The Ship - All Hands - Decorations - Remembrance
Throughout November 1941, there had been increasingly ominous signs that war with Japan was imminent.
The day after this last warning, Task Force 2 - Enterprise's task force - set sail from Oahu, first on an easterly bearing, to throw off any observers on the island. A few hours later, the Task Force turned west. Enterprise prepared to receive two air groups, including her own Fighting Six consisting of eighteen F4F "Wildcat" fighters, and Marine Fighter Squadron 211: twelve Wildcats, to be delivered to Wake Island.
Task Force 2's commander, Vice Admiral William Halsey, knew of the most recent warnings, and to a degree shared by few other officers of his stature, understood them as an immediate threat to the forces under his command. Aboard Enterprise, steaming towards an island 500 miles closer to Japan than Oahu, he was determined his force would not be found unprepared.
The pilots and airmen who came aboard Enterprise the afternoon of 28 November 1941 were under the impression they were on a weekend training mission. Some had brought little more than one might take on an overnight trip: a toothbrush, razor perhaps, and an extra change of clothes. They were surprised, then, to be ordered immediately to the ready rooms, where each man was handed a single sheet of paper.
November 28, 1941
BATTLE ORDER NUMBER ONE
1. The ENTERPRISE is now operating under war conditions.
2. At any time, day or night, we must be ready for instant
3. Hostile submarines may be encountered.
4. The importance of every officer and man being specially
alert and vigilant while on watch at his battle station
must be fully realized by all hands.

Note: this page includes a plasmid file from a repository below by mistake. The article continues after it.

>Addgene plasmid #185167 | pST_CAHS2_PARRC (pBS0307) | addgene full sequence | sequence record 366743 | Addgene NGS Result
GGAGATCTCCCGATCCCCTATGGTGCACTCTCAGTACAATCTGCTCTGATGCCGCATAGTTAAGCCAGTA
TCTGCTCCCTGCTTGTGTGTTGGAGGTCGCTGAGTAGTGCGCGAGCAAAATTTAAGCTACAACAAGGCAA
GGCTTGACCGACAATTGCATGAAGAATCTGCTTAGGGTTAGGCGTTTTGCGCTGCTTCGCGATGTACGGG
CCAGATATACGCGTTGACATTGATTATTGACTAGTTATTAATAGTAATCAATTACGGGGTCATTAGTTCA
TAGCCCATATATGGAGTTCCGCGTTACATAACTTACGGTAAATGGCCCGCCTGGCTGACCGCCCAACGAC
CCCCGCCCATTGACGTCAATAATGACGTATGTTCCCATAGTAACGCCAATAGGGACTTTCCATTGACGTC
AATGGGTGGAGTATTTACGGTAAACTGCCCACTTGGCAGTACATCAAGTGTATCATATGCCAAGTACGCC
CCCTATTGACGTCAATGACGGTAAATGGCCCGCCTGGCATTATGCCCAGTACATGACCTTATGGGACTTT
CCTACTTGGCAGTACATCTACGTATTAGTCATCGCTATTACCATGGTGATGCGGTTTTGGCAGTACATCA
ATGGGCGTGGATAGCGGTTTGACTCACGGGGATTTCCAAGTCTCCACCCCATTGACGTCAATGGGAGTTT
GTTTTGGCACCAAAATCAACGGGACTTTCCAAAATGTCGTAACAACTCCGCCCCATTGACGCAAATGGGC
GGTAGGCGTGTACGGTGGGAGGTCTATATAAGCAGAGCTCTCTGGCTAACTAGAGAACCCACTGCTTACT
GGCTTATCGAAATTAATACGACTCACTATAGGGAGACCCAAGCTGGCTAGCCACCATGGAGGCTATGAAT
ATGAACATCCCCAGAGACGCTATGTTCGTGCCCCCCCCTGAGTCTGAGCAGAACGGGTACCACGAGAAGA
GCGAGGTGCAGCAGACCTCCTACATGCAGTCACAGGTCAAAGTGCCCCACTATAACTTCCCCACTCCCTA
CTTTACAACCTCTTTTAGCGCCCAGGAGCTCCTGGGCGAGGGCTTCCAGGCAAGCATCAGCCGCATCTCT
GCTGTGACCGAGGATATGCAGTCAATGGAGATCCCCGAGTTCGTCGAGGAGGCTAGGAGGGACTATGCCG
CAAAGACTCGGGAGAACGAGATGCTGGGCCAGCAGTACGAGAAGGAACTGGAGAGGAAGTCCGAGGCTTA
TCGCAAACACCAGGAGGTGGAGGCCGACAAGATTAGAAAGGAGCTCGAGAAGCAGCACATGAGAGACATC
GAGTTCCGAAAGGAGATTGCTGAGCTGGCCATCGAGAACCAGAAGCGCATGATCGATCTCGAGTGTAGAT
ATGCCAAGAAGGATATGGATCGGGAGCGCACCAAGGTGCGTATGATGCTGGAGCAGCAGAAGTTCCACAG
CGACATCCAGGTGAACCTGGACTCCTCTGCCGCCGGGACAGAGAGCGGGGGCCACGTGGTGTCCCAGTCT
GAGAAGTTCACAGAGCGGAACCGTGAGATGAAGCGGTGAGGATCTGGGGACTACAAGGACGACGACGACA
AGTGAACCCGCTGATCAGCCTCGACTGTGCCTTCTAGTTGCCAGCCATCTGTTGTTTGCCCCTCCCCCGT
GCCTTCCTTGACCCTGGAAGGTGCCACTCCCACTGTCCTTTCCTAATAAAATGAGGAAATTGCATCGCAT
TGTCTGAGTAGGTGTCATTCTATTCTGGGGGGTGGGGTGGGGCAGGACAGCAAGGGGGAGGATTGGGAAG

5. The failure of one man to carry out his assigned task
promptly, particularly the lookouts, those manning the
batteries, and all those on watch on the deck, might
result in great loss of life and even loss of the ship.
6. The Captain is confident all hands will prove equal to
any emergency that may develop.
7. It is part of the tradition of our Navy that, when put
to the test, all hands keep cool, keep their heads, and
8. Steady nerves and stout hearts are needed now.
G. D. MURRAY,
Captain, U.S. Navy
Approved: November 28, 1941.
W. F. HALSEY,
Vice Admiral, U.S. Navy,
Commander Aircraft, Battle Force
Furthermore, the briefing officers announced, the Marine pilots would not be returning to Hawaii that night, as many had expected. Instead, they were being transported to Wake Island, their new station.
The consternation of the men and officers was considerable. Commander William Buckner, Halsey's Operations Officer, confronted Halsey immediately after the briefing: "Goddammit, Admiral, you can't start a private war of your own!" "I'll take [responsibility]. If anything gets in the way, we'll shoot first and argue afterwards," replied Halsey.
Halsey's instructions were to get the Marine pilots and their planes to Wake Island in complete secrecy, and he was determined to take whatever steps were necessary to accomplish the mission. This included destroying any snoopers detected by the force, before they could raise alarm. Having verified that no Allied shipping was expected on his course, Halsey assumed that if any vessels were encountered, they'd probably be Japanese, and they'd probably have hostile intentions. (Though none of the American commanders were aware of this, by 28 November, a powerful Japanese striking force had been at sea for two days, steaming east towards a point well north of Pearl Harbor.) The only chance his small force would have of defending itself, or alerting Pacific Fleet headquarters, would be to seize the initiative and attack before being attacked.